Warm-season Grass Types in Acworth, GA
If you’re planning to install a new lawn, you might want to do a “sightseeing tour” of the well-landscaped lawns that flourish throughout Acworth. When one especially appeals to you, stop and speak with the homeowner. Acworth residents are friendly and will welcome the chance to share their knowledge of grass and its care. You’ll get great advice, and you may end up with a new friend.
Temperatures in Acworth range, approximately, from the low 30s to the upper 90s, so that lawn will be made up of one of the warm-season grass types that originated in tropical areas and grow best in the brilliant Georgia sunshine and its summer temperatures. The predominant warm-season grasses used in Acworth are Bermuda, Centipede, St. Augustine, and Zoysia.
Photo: Flickr / Scot Nelson
Bermuda is the most commonly used warm-season grass throughout the country and the perennial favorite in the South. It is also among the most drought-resistant grasses, because, when thirsty, its roots will reach down to draw on an available water source.
As its “port of entry,” Georgia has had a long association with Bermuda. During colonial times, Georgia’s governor, Henry Ellis, introduced the grass that originated in Africa and arrived in the U.S. via Bermuda.
Bermuda is a low-growing grass with gray-green, rough-edged blades and purple stems that produces a thick, dense lawn that thrives in full sun. It’s stubborn and aggressive—good qualities in grass. You can have a full lawn in one year, because its shoots, both above the ground (stolons) and below (rhizomes), spread rapidly.
Bermuda’s needs are fairly simple. Make sure it gets plenty of sun (it won’t grow in shade), mow it properly, water and aerate it. It tolerates heavy traffic.
Photo: Flickr / Forest and Kim Starr
Centipede is known as the “Lazy Man’s” grass. It could just as well be known as the “Smart Man’s (or Woman’s)” grass. You’ll spend less time mowing, watering, and fertilizing than your neighbors who live with other grass types.
Centipede is native to China and southeast Asia and was first introduced into the United States in 1916 by agricultural explorer, Frank N. Meyer. It’s a low-growing (and slow-growing) medium-textured grass with a bright yellow-green color. Its stolons have short upright stems that grow to about 3-5 inches (and look like centipedes).
Centipede doesn’t need mowing as often as other grasses and requires only once-a-year fertilizing. It can tolerate a bit of shade and short-lived droughts. It’s resistant to weeds, insects, and diseases. What’s not to like?
Well, for one thing, it can only tolerate light traffic. More important, though, it lives up to the old saying: “First year sleeps, second year creeps, third year leaps.” In other words, you’ll need patience waiting for your lawn. However, if you can wait, the time will be returned to you many times over throughout the years with this low-maintenance grass.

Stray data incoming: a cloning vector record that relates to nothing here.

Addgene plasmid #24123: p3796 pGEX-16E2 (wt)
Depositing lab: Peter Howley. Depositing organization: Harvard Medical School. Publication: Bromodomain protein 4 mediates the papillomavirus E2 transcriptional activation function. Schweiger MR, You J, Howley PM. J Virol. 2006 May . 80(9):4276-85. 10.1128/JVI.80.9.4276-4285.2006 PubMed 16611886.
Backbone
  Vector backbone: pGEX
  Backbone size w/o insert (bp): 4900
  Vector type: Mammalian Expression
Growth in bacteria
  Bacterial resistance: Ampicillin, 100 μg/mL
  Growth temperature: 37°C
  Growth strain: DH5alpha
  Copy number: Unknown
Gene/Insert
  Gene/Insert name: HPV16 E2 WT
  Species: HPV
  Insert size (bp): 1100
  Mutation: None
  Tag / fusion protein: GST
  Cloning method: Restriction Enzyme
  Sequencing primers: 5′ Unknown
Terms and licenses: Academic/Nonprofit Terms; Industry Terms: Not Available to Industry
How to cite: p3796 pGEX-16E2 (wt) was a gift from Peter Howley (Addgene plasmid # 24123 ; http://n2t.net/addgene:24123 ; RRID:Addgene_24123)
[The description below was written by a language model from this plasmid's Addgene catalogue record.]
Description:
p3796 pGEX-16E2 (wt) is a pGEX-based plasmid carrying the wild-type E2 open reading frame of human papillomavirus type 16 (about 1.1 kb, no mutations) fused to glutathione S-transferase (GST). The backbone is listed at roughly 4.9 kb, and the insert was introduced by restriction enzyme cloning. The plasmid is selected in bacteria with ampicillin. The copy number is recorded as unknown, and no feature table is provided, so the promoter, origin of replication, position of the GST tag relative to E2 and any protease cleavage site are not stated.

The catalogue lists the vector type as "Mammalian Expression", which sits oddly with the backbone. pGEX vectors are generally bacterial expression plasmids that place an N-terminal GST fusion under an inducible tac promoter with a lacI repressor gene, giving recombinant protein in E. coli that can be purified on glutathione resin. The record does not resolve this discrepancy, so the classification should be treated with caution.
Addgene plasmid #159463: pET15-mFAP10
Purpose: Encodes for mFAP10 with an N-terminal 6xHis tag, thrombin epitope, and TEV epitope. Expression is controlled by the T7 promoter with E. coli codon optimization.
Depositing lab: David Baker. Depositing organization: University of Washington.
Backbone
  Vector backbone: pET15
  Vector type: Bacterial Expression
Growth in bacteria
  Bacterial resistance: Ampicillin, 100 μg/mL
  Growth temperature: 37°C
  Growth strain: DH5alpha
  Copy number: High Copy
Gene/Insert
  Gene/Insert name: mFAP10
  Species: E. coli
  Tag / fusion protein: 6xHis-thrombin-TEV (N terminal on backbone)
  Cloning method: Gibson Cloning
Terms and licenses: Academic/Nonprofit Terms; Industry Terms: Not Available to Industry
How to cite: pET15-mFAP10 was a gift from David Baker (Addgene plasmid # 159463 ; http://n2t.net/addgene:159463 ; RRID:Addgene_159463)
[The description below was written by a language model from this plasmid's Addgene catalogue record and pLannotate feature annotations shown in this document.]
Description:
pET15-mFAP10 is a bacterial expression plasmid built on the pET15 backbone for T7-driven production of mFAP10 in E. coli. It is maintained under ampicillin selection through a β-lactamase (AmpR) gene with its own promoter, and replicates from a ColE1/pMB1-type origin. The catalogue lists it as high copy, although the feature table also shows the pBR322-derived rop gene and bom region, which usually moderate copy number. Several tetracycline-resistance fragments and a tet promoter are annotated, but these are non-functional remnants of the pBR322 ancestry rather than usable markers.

St. Augustine Grass
Photo: Flickr / Dũng Đỗ Hữu
St. Augustine is the most shade-tolerant of the warm-season grasses. It also retains its color better during drought periods than its fellow grasses.
The bright light green to dark green grass is native to Western Africa, the West Indies, and the Gulf of Mexico. At first glance, it could be mistaken for Centipede, but its blades are thicker and wider and the tips are not as pointed.
St. Augustine is coarse and dense, low-growing, and aggressive. It spreads rapidly via stolons. It does reasonably well in light shade and very well in extreme heat or drought. Those thick blades trap moisture close to the ground, and so it performs well in dry conditions. Usually, it needs watering every five to ten days. You want to supplement that during droughts.
The dense ground cover is sturdy enough to compete with most weeds, but it handles only light traffic. You can let the dog out to romp on it, but keep the marching band off of it.
Photo: Flickr / Forest and Kim Starr
Zoysia stays green longer than other warm-season grasses and is one of the most “traffic friendly” of all grass types.
This deep green, dense grass is native to China and other parts of Southeast Asia. It was brought to the United States in 1911 from Manila. Zoysia grows slowly and it may be two years before you have a fully established lawn. But you will then have a lawn that is a superb performer without high-maintenance needs. It is fine with heat and drought, grows in full sun to light shade, and is not prone to weeds, pests, and diseases.
It spreads via stolons, and it is unconcerned where it wanders. Deep edging is recommended to protect flower beds and sidewalks from invasion.
As with any slow-growing grass, the trade-off is that it needs less frequent mowing—and less frequent watering due to its deep roots. Water thoroughly once a week or every other week.
A Zoysia lawn may be the ultimate in outdoor luxury. Its fine to medium texture and its cushiony density result in a plushness that, beneath your bare feet, will rival your finest carpet.
Have questions about lawn care? Visit our Acworth, GA lawn care page or share your thoughts in the comments section below.